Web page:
We sought to examine the improvements in physiological outcomes, including exercise capacity, in women completing a 12-week gender-specific (tailored) compared to a traditional cardiac rehabilitation (CR) program.
A 2-group randomized clinical trial compared symptom limited graded exercise test (SL-GXT), lipid, and anthropometric parameters among 99 women completing a traditional 12-week CR program to 137 women completing a tailored CR program.
Compared to baseline, improvement in estimated peak metabolic equivalents (METs) was similar (P=.159) between the tailored (6.0±2.7 to 7.6±2.8) and the traditional CR program (5.6±2.3 to 7.1±2.8). The amount of change in SL-GXT, anthropometric parameters, lipid profiles, and peak treadmill time from baseline to post-CR were also similar between the 2 groups. Given comparable improvements of the 2 CR programs, in the full cohort, factors independently associated with post-CR METs, in rank order, included baseline METs (part correlation=0.44, P<.001), perceived physical functioning (0.24, P<.001), waist circumference (−0.10, P=.006), and age (−0.11, P=.004). Factors independently associated with post-CR treadmill time included baseline treadmill time (part correlation=0.42, P<.001), perceived physical functioning (0.30, p<.001), waist circumference (−0.12, P=.002), and age (−0.10, P=.006).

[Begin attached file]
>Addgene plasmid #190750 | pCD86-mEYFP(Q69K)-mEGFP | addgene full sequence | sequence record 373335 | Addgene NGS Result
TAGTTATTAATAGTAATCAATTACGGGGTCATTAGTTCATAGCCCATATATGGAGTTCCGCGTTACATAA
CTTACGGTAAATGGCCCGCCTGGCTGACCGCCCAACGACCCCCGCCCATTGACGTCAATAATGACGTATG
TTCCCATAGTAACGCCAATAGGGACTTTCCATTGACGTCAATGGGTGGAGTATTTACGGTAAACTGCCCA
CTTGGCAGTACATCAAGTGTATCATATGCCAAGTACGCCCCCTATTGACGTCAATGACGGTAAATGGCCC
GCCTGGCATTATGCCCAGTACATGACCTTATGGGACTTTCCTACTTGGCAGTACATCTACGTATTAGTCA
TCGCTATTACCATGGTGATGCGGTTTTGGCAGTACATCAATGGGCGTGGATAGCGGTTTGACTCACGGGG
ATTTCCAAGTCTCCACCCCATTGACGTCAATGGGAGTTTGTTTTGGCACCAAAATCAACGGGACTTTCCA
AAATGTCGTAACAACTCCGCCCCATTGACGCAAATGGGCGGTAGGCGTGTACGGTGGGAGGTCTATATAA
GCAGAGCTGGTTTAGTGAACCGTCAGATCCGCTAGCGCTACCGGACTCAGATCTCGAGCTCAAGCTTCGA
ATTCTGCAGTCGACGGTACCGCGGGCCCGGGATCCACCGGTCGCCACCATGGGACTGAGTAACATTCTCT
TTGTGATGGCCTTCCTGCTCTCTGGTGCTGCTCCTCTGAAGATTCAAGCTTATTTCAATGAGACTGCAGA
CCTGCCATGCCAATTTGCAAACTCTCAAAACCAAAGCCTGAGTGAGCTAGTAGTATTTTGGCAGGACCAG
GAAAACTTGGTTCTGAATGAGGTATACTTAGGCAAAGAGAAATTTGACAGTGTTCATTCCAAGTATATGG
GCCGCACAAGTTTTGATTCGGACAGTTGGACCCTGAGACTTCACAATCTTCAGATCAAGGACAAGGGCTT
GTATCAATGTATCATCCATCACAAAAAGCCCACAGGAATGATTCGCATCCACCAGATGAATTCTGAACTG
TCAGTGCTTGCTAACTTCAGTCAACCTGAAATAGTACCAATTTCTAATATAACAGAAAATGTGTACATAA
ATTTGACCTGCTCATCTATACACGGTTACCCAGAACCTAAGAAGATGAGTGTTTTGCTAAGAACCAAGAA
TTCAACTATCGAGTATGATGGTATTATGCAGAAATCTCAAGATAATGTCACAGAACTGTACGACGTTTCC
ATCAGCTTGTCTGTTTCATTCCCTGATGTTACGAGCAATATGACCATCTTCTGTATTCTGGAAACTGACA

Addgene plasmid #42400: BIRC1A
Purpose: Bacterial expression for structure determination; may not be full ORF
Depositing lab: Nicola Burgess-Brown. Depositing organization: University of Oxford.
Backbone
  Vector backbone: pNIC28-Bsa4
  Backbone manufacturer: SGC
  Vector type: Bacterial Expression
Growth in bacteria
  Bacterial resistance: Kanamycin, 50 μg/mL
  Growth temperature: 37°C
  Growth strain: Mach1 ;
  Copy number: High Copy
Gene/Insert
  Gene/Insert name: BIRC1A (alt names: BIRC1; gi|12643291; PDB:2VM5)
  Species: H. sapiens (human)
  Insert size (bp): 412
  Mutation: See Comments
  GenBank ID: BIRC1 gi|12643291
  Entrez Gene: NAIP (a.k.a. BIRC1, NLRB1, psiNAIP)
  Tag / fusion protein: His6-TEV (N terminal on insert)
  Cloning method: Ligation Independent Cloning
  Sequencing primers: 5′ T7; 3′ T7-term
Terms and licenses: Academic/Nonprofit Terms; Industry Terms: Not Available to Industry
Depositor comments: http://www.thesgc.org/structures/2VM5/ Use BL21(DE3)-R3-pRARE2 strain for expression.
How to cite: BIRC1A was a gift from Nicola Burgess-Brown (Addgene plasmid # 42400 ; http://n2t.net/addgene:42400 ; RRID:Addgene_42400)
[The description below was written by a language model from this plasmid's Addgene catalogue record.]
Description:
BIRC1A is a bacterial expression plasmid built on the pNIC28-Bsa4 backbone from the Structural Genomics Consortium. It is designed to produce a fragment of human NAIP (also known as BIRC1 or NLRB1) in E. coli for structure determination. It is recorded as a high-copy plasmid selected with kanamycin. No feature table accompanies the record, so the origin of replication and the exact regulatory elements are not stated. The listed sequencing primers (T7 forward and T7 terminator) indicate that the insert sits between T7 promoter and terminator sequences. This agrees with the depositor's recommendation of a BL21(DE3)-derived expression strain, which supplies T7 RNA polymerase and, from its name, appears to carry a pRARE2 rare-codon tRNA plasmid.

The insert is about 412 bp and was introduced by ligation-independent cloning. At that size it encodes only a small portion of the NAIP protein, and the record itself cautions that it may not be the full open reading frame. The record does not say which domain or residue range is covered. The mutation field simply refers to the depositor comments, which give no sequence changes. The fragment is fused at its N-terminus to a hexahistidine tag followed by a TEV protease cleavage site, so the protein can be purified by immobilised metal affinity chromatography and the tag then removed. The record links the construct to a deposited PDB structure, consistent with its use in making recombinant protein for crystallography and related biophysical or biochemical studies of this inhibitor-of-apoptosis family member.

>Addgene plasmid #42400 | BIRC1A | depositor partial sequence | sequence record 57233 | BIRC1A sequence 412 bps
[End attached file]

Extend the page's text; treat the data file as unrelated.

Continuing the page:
Exercise capacity was significantly improved among women completing both CR programs. In the context of CR, modifiable factors positively associated with post-CR exercise capacity included reduced waist circumference and improved physical functioning. Future research on strategies for reducing abdominal obesity and improving perceived physical functioning and exercise capacity among women attending CR is warranted.